I'll admit it — I had my doubts. Sure, transit ridership has soared this year. Sure, Americans seem to be seeking alternatives to automobile and air travel. But in these particularly tough economic times, would people actually vote in favor of financing those new and/or expanded transit options?

Turns out, they would. The Center for Transportation Excellence tracked the transit ballot initiatives — all 32 of them — and when the site was updated mid-Wednesday morning, I was pleasantly surprised to see that of the 11 measures that had transit-rail implications, all but three were approved (and one of those — a Santa Clara Valley sales tax increase that would help fund a BART extension to the Silicon Valley — still was too close to call as of Nov. 6).

Among the "yeas": a half-cent sales tax in Los Angeles County that will provide $40 billion over 30 years for transit and road projects; a sales tax increase in the Seattle region to fund $17.8 billion worth of transit projects over the next 20 years; and a $10 billion statewide bond measure in California to provide initial financing for a high-speed rail system (my personal favorite ... more on that next week).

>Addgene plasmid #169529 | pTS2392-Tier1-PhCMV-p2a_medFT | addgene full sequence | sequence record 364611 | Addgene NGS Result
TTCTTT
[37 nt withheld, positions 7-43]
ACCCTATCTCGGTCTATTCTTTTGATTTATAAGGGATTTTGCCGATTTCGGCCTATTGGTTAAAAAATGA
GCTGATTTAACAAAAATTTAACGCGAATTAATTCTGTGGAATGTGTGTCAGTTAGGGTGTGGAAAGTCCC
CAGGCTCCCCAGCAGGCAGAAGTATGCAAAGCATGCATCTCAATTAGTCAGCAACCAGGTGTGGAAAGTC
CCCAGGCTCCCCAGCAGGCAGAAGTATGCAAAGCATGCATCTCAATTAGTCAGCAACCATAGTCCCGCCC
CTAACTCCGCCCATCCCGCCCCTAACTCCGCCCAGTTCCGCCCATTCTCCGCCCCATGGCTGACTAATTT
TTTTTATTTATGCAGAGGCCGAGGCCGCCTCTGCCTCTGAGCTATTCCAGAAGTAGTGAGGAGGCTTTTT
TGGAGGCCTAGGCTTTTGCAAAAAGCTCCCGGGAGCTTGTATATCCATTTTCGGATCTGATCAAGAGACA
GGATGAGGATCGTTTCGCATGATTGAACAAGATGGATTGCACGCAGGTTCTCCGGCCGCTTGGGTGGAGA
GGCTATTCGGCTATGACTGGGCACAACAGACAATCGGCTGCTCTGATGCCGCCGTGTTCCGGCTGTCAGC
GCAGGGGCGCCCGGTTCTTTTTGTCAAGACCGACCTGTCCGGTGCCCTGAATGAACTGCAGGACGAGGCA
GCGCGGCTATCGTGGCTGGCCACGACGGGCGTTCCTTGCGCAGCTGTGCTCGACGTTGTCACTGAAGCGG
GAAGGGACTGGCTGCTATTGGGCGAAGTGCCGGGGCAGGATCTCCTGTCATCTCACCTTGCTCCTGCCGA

Maybe the insanely high gas prices earlier this year brought more attention to the need for transit alternatives. Maybe more voters are seeing transit as a solution to climate change. They might even have become more aware that investing in transit means investing in our economy. Whatever the reason, it's encouraging to see that, at a time when many people are pinching pennies and analyzing every dollar they spend, transit is a priority. I'm sure the significance isn't lost on transit officials. Let's hope it's not lost on members of Congress, either, as they begin discussions next year about a new surface transportation authorization bill.